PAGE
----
The Aisle Seat - Movie Reviews by Mike McGranaghan

"A MIRACLE IN SPANISH HARLEM"

A Miracle in Spanish Harlem

When you think of Christmas, certain things come to mind. The birth of Jesus is certainly the biggest one, but you probably also think of love, family, and friends. The holiday movie A Miracle in Spanish Harlem is about all these things. Designed to reflect the feelings of faith and hope that characterize the yuletide season, the film offers a warm-hearted story that will appeal to Christian audiences in particular, but also those who seek a nice, wholesome Christmas tale.

Luis Antonio Ramos (Do the Right Thing) plays Tito Jimenez, the proprietor of a corner supermarket in Spanish Harlem. The widowed father of two little girls, Tito is experiencing a significant lack of faith over the holidays. His store is financially struggling, meaning he might have to lay off his faithful, mentally-challenged employee (ubiquitous character actor Adrian Martinez), or even close altogether. He also has to work a second job as a cabbie in order to scrape by. One day, a new neighborhood resident comes in. She is Eva (Under the Same Moon's Kate del Castillo). Tito likes her, and they begin to date. While Eva makes him happy, his increasingly dire financial situation does the exact opposite. He takes a desperate measure to boost business at his store. While it initially works, the guilt of what he does also sends Tito into a downward spiral that threatens to ruin his relationship with Eva. The key to getting back on track may rest with the drifter (The Wire's Andre Royo) who seems to be hanging around the store a lot.

A Miracle in Spanish Harlem is a faith film and, as evidenced by the title, involves a miracle in the third act. But the interesting thing about the movie is that it says the real miracle isn't anything tangible so much as the ability to find strength in the moments when we feel there's none left. Writer/director Derek Velez Partridge suggests that the greatest gifts any of us could ask for are the loved ones God surround us with – the ones who forgive us when we mess up, love us despite our flaws, and encourage us when things get rough. Tito has become so wrapped up in worrying about his problems that he loses sight of the things he does have.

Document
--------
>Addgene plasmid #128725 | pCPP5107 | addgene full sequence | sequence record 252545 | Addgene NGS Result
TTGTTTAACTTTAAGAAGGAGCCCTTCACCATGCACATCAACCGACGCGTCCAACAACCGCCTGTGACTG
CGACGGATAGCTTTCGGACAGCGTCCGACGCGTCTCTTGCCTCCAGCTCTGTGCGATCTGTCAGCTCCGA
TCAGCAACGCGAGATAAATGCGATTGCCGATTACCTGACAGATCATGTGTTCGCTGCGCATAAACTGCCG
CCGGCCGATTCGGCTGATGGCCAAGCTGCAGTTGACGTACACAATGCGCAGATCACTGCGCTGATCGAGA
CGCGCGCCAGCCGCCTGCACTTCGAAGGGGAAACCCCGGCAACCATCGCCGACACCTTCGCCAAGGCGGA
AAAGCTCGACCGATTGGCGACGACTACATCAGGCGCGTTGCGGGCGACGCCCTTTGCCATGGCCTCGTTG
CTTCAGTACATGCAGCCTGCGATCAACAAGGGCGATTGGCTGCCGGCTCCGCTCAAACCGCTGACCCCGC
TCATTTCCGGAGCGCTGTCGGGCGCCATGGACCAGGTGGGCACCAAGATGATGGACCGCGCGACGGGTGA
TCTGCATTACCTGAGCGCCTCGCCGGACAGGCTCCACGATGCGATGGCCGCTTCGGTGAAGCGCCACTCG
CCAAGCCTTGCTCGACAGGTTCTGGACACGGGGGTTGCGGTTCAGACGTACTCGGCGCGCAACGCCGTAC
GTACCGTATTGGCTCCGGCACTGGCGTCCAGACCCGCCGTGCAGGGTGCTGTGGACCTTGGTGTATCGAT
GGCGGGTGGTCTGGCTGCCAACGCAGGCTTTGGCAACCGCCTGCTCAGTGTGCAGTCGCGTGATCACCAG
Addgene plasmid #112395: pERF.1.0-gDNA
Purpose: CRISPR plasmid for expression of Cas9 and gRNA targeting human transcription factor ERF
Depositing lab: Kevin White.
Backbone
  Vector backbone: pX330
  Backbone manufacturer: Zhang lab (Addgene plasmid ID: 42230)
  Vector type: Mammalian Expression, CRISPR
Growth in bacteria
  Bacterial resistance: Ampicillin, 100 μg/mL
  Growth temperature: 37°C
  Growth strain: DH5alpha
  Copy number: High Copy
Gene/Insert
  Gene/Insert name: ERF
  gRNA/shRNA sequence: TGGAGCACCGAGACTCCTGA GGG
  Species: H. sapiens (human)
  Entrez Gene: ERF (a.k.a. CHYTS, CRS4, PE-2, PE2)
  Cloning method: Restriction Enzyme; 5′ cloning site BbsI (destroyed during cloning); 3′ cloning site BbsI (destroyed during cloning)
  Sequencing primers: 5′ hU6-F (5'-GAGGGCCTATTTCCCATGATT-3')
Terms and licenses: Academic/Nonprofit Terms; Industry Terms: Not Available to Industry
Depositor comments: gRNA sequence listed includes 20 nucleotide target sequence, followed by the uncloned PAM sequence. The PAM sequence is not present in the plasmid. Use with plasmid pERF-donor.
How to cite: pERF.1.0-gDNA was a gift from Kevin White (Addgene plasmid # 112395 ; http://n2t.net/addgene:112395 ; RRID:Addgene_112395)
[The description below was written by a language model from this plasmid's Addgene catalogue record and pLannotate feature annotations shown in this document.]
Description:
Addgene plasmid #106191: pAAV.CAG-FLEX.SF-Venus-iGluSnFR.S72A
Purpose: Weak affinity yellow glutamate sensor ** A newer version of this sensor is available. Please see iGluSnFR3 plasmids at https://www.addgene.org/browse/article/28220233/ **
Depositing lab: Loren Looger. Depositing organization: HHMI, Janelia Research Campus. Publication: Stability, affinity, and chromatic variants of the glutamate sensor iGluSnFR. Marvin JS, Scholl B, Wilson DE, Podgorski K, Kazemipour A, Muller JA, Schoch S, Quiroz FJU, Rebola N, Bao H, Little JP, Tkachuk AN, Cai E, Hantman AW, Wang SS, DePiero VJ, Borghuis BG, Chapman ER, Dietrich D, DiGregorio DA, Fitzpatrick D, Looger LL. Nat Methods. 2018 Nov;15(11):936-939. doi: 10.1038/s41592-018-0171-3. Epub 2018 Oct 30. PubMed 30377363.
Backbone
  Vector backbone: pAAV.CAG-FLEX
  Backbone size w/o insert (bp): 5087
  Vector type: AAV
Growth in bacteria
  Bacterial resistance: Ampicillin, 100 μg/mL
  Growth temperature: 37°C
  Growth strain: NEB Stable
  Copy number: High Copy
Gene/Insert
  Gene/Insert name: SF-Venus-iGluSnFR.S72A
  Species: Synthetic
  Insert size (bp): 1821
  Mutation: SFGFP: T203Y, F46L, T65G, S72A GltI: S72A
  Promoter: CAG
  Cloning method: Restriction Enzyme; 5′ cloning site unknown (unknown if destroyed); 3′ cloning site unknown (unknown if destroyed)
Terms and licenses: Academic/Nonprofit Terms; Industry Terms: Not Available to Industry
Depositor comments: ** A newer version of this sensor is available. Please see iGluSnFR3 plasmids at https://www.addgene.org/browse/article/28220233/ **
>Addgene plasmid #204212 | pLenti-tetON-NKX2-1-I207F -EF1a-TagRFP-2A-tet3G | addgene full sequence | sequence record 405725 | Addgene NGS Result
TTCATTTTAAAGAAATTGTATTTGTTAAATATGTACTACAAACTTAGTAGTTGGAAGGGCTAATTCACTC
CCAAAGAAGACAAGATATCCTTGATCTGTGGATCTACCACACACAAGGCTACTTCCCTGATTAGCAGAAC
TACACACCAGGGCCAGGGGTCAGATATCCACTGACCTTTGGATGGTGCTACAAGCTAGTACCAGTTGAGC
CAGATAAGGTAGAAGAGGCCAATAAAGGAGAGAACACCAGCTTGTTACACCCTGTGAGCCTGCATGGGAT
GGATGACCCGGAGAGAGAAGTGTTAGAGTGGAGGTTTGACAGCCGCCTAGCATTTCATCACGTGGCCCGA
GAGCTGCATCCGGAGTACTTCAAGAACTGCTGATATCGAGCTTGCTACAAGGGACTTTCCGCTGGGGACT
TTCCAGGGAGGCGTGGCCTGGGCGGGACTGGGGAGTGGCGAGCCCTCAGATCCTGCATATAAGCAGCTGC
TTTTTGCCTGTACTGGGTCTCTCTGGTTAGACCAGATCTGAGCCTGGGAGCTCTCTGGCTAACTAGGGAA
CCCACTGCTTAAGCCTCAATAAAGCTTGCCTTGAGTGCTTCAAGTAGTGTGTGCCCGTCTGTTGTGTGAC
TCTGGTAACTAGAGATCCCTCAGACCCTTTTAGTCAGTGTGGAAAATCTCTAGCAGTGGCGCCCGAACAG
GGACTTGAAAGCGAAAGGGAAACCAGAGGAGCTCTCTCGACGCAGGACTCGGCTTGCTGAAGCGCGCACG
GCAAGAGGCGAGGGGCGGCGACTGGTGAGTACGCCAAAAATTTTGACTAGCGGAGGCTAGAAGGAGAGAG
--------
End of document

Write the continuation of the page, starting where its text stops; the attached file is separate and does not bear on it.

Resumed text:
Because it is a low-budget production, A Miracle in Spanish Harlem admittedly has a few awkward moments. Once or twice, the plot necessitates something that was apparently too expensive to film (e.g. a flashback involving a car colliding with another object), requiring Partridge to edit around it. As is often the case with faith films, a few moments are a little too “on the nose.” A scene of Tito raging in a church, for instance, is important to the plot, yet also just a bit melodramatic. There's additionally a highly distracting cameo from Geraldo Rivera, who is surprisingly stiff on camera, considering that he's playing himself.

These are the kinds of things you might focus on from a technical point of view. From an emotional point of view, though, the movie has a great deal working in its favor. The main selling point is the coupling of Luis Antonio Ramos and Kate del Castillo. Both of them give sincere, authentic, nuanced performances, far above what you normally find in films of this genre. Their chemistry is fantastic, and we become deeply involved in the relationship between Tito and Eva for that reason. Ramos, in particular, creates a fully fleshed-out character. In his hands, we empathize with Tito, who's trying to be a good father, a good boyfriend, and a good businessman, all at the same time, while beating himself up for every little mistake he makes. (No wonder he needs a miracle.) The supporting actors are fine, as well, especially Andre Royo. You will likely figure out his character's purpose in advance but, to his credit, he doesn't play things predictably. Whatever technical flaws A Miracle in Spanish Harlem may have are largely overshadowed by the way these good actors help us become invested in the material.

Of course, the message is nice, too. Partridge integrates the Christian themes into the story well, so that they have a real impact. A Miracle in Spanish Harlem is a simple, yet earnest exploration of the difference faith can make in a person's life – how it can keep you holding on when your grip is loosening, and how it can inspire you to be a better person, for yourself as well as for those around you. If you're looking for a Christmas movie that doesn't shy away from religion, this sweet, charming, life-affirming film is a good bet.

( out of four)

Note: A Miracle in Spanish Harlem opens December 6 at Digiplex Destinations theaters across the country. For more information, please visit the official website.


A Miracle in Spanish Harlem is rated PG for thematic elements, brief mild language and some disturbing images. The running time is 1 hour and 40 minutes.